The online Log Base 2 Calculator is used to calculate the log base 2 of a number x, which is generally written as lb(x) or log2(x). Log base 2, also known as the binary logarithm, is the logarithm to the base 2. The binary logarithm of x is the power to which the number 2 must be raised to obtain the value x. For example, the binary logarithm of 1 is 0, the binary logarithm of 2 is 1 and the binary logarithm of 4 is 2. It is often used in computer science and information theory.
Mathematics is all around us, and it has shaped our understanding of the world in countless ways. In 2013, mathematician and science author Ian Stewart published a book on 17 Equations That Changed The World. We recently came across this convenient table on Dr. Paul Coxon's twitter account by mathematics tutor and blogger Larry Phillips that summarizes the equations. For example, a right triangle drawn on the surface of a sphere need not follow the Pythagorean theorem. A logarithm for a particular base tells you what power you need to raise that base to to get a number.
With the Naive Bayes model, we do not take only a small set of positive and negative words into account, but all words the NB Classifier was trained with, i.e. all words presents in the training set. If a word has not appeared in the training set, we have no data available and apply Laplacian smoothing (use 1 instead of the conditional probability of the word). The probability a document belongs to a class C is given by the class probability P(C) multiplied by the products of the conditional probabilities of each word for that class. In theory we want a training set as large as possible, since that will increase the accuracy. Taking the n-th power of such a large number, will definitely result in computational problems, so we should normalize it.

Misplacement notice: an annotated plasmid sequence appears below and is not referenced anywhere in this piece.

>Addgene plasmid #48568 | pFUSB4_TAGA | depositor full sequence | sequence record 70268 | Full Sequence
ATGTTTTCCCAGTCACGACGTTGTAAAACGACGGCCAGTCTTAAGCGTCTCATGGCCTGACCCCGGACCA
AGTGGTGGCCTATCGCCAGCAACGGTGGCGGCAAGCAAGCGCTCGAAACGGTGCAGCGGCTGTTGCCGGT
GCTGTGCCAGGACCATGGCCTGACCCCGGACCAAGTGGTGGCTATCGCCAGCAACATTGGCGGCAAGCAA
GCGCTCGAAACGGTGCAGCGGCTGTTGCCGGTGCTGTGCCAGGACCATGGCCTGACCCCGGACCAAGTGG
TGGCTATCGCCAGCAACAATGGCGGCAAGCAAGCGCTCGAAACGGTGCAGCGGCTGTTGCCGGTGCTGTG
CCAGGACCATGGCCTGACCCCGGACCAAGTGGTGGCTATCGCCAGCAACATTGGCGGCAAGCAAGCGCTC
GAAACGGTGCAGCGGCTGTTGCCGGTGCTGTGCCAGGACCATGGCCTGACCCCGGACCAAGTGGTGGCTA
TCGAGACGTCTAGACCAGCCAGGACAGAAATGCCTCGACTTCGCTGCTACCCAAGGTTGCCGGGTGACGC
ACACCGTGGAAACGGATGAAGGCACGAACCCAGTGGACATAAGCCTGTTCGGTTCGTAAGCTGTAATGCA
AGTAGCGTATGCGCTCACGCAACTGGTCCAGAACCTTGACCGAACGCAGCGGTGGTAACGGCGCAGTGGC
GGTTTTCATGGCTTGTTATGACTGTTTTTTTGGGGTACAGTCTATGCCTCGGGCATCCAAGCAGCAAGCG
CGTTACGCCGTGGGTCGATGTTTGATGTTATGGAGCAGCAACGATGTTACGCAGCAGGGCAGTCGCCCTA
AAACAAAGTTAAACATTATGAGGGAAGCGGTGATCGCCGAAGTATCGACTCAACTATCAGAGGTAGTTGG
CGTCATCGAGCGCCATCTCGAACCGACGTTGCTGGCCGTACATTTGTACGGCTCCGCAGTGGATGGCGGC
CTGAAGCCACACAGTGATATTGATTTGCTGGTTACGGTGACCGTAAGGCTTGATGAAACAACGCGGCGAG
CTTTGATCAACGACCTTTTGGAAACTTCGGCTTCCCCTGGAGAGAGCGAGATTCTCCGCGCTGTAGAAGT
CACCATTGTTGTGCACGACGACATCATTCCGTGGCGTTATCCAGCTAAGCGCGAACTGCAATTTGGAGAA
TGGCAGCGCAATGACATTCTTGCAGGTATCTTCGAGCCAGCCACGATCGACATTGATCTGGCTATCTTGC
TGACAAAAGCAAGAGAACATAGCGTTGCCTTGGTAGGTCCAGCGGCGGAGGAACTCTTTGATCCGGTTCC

GloVe is essentially a log-bilinear model with a weighted least-squares objective. The main intuition underlying the model is the simple observation that ratios of word-word co-occurrence probabilities have the potential for encoding some form of meaning. For example, consider the co-occurrence probabilities for target words ice and steam with various probe words from the vocabulary. As one might expect, ice co-occurs more frequently with solid than it does with gas, whereas steam co-occurs more frequently with gas than it does with solid. Both words co-occur with their shared property water frequently, and both co-occur with the unrelated word fashion infrequently.